105mm howitzer is a great kit, but their choice of wheels and tires isn't
typical for a WW II weapon. (Not to mention that the tires are slightly undersized.)
Most photos of howitzers during the war show them mounting highway or civilian
tread tires on "six-hole" combat wheels or "two-hole" standard
wheels. These are actually two different tire/wheel sizes. The combat wheels are
9.00-20 while the standard wheels are 7.50-24.
is plenty of information out there on the 9.00-20 size but there's not much on
the pre-war 7.50-24. Only two carriages used the 7.50-24, and while 105mm howitzers
with this size are rare, the M2A3 carriage for the 75mm M1897 gun is relatively
common, with a number being preserved at veterans' halls across the U.S. From
these we can come up with a goodbut not definitiveset of dimensions
for this wheel and tire size.
problem with this technique is that the equipment is suffering from 60+ years
exposure to the elements. The tires are dry-rotted, deflated, and probably shrunken
somewhat form their new, inflated sizes. The wheels have corroded and swollen
which makes them somewhat out of round and distorted. Also, because it is impossible
to remove the wheel from the carriage, direct measurements across diameters are
blocked by the axle and brakes.
wheel is a two piece type, size 4.33R-24. The outer flange on the convex face
is a split lock ring that snaps into a groove on the disk/rim assembly. The rim
is roughly L-shaped in cross-section, forming the inside flange and base of the
rim. The disk is a somewhat bowl-shaped pressing riveted to the inside of the
rim. Its thickness tapers from about 5/16 in the center to about 3/32 at the outside.
The section contacting the carriage is flat and raised approximately ½
inch above the bowl contour. Two holes are punched in the disk; onewhich
is slit to the outsideis for the valve stem, the other for balance. The
holes are a combination of an elliptical shape and two straight sides, giving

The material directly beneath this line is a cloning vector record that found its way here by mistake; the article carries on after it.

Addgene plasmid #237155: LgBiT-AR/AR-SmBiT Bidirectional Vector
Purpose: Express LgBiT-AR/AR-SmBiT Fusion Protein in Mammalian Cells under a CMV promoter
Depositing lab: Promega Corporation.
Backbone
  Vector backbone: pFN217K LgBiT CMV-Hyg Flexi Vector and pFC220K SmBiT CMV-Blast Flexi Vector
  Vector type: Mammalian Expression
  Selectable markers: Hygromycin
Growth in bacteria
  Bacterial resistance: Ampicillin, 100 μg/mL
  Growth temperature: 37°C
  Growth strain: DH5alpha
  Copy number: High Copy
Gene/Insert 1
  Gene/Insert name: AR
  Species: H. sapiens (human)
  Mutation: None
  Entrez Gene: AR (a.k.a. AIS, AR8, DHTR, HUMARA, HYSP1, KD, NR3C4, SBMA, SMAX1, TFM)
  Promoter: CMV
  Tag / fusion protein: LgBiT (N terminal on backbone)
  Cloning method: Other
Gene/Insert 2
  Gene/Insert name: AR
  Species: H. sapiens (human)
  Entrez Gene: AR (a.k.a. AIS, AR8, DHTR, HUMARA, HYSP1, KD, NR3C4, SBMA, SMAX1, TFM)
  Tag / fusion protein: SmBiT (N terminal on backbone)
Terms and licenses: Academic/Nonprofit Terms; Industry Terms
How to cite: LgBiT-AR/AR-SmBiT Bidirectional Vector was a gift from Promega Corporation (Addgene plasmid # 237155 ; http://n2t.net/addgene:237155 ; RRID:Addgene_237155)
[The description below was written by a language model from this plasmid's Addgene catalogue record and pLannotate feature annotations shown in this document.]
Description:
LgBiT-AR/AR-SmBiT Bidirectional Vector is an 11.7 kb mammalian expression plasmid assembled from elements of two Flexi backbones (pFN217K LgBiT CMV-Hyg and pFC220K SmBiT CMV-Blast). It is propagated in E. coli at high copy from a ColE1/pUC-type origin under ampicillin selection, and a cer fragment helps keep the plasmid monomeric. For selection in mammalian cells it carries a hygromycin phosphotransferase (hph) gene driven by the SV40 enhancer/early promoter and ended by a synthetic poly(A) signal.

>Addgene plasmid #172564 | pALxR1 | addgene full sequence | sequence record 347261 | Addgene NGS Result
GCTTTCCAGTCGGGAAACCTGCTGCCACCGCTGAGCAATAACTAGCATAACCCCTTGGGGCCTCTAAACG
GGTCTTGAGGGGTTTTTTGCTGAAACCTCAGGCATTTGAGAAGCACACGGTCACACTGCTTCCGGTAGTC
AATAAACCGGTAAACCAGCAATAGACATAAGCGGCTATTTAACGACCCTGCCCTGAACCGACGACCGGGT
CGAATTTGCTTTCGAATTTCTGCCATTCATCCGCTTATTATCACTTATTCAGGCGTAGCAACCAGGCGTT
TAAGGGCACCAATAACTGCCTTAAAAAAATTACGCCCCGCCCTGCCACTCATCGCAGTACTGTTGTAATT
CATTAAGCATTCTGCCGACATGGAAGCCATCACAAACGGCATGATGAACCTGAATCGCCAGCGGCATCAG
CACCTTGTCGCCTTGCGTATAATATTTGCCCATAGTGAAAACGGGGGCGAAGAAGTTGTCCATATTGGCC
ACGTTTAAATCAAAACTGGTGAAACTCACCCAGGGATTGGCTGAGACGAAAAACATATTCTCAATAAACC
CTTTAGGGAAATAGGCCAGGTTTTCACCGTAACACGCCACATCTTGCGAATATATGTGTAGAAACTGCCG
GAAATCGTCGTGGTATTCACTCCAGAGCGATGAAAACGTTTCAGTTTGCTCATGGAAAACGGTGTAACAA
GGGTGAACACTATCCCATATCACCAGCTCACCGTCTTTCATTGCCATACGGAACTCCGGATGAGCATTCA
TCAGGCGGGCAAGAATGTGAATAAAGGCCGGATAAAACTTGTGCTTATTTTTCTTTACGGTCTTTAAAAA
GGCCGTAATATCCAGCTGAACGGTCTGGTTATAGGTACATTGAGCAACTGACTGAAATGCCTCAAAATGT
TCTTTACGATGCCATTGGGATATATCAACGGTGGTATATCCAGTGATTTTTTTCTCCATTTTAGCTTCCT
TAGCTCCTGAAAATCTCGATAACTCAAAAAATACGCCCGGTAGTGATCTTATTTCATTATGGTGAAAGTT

something of a teardrop shape.
of tires have been seen with markedly different tread styles. Surprisingly, they
are both the brand and model! On the first, there is a pattern of lugs starting
at the maximum section width and ending at the shoulder with grooves crossing
to form an X, and three circumferential grooves at the center of the tread. There
are 71 identical lugs on each side. The second type has lugs start about a third
of the way up the sidewall but with a similar X groove configuration on the tread
face. The Xs reach farther in and there is no circumferential grooving. Also,
there are only 51 lugs on each side. Both tires are the same typeSeiberling
Special Serviceso the design must have changed during production.
7.50-24 tires are produced with a 40.3 inch nominal outside diameter. The six
surviving tires measured around 39.5 inches outside diameter. This difference
may be a result of the condition of the survivors or an indication that wartime
tires were slightly smaller. For modeling purposes, a 40 inch diameter seems to
be a reasonable value until better information becomes available.
on the Drawings
large section view was developed after some trial and error and measurements of
several wheels. I ended up using a contour gage to transfer the wheel shape to
coordinate paper and plotting the coordinates in CAD. I then did some smoothing
and curve fitting to get the best match using likely dimensions. It is still not
exact on the inside of the rim where the lockring fits into the main rim, but
this contour is practically invisible at 1/1, let alone at 1/35.
first sketch shows the two tread patterns, one on each side of the tire. Obviously
the real tire would have the same pattern on both sides.